Drought-stricken California is at the epicenter of desalination activity, McIlvaine says. Along that state’s coast, 17 plants have been proposed to convert saltwater from the ocean or bays.
A $1 billion plant under construction near San Diego will be biggest desalination facility in the western hemisphere when it starts operations in 2016, producing 50 million gallons of potable water daily. Israel-based IDE Technologies signed a contract with Kiewit Shea Desalination to design and supply equipment for the plant, located near the Encina Power Station in Carlsbad, California.
Another proposed plant near Concord, Calif., would convert 20 million gallons a day, and a $400 million plant could begin construction in Monterey County by 2018.
Activity in the Middle East will also be high, although other areas of the world are gaining market share.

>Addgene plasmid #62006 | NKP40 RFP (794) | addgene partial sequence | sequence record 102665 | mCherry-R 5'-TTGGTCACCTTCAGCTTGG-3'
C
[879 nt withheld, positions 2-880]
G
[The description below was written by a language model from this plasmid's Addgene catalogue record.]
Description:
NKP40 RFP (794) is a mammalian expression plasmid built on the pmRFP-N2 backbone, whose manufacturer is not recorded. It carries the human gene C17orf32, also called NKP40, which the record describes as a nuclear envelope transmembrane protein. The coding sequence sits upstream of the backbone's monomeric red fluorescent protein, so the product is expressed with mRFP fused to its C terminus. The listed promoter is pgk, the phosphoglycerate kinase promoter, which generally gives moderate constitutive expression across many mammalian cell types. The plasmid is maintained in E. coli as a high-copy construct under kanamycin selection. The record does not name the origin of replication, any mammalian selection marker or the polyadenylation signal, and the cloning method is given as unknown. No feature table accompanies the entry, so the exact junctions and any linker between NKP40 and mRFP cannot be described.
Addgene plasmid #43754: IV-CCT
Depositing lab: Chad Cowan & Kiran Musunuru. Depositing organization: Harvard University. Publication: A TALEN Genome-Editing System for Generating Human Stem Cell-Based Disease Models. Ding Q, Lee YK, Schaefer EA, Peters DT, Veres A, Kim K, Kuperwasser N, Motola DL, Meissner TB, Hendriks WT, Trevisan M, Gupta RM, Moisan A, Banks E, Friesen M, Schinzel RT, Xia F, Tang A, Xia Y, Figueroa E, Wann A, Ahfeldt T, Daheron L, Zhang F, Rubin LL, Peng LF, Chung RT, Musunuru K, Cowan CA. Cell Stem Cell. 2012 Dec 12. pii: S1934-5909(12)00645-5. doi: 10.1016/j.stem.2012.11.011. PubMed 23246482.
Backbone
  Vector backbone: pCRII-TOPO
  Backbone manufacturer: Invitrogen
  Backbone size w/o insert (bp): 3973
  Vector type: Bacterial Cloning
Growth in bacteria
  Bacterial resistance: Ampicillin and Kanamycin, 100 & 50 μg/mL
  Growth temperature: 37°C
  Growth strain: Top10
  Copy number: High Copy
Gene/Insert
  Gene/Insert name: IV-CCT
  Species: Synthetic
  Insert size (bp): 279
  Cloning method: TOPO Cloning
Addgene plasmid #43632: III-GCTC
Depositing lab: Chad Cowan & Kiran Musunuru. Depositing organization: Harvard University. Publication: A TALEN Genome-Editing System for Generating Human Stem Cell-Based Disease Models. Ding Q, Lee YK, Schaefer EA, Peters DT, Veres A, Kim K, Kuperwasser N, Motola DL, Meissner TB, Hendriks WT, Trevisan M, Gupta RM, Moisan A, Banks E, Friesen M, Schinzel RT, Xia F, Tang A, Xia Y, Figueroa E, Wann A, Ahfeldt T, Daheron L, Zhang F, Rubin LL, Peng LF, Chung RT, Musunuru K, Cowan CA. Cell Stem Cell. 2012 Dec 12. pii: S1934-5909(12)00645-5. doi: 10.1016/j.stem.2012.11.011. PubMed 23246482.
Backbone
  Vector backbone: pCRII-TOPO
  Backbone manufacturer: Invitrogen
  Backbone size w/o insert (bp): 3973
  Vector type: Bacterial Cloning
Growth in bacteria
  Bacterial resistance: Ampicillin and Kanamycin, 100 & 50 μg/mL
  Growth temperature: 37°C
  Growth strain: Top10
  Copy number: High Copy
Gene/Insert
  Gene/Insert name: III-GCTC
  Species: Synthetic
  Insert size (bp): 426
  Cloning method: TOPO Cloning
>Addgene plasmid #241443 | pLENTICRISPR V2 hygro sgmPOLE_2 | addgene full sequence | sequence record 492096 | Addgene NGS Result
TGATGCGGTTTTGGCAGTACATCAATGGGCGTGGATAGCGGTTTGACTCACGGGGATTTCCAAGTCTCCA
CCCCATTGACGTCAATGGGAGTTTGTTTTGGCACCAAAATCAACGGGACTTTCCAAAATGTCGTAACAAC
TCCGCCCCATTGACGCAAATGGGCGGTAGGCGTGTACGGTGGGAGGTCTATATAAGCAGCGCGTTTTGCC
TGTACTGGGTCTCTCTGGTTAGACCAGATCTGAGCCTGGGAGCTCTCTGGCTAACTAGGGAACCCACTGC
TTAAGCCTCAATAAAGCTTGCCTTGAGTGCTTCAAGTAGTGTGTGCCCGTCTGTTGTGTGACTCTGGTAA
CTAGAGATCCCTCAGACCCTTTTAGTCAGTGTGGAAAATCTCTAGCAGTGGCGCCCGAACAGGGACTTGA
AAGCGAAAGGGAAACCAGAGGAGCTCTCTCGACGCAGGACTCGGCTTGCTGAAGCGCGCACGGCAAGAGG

The biggest hardware investment will be in cross-flow membrane equipment, the analyst predicts. The highest consumable expenditures will be replacement membrane modules and treatment chemicals.
McIlvaine predicts 2015 revenues as follows:
- Water treatment chemicals: $800 million
- Pumps: $500 million
- Valves: $400 million
- Liquid macrofiltration: $100 million
- Cartridges: $80 million
- Sedimentation and centrifugation: $60 million
- Cross-flow membrane equipment and replacement modules: $3.06 billion
Desalinations systems today only handle about one percent of the amount being pumped for all the world’s drinking supplies, McIlvaine says. But the high-pressure pumps needed for reverse osmosis are an order of magnitude more expensive than those used for drinking water transport.
Private ownership is expected to account for 51 percent of the 25 million cubic meters per day of large-scale desalination projects currently planned or under construction, according to a report from Bluefield Research, out last December.
Global Desalination Market Trends & Ownership Strategies, 2014-2018, says the Middle East remains the geography epicenter, representing 64 percent of total installed capacity since 1980. However, the past 10 years have seen desalination technology deployment expand to more than 65 countries and across a mix of industry verticals, including agriculture, mining, power generation, and oil and gas.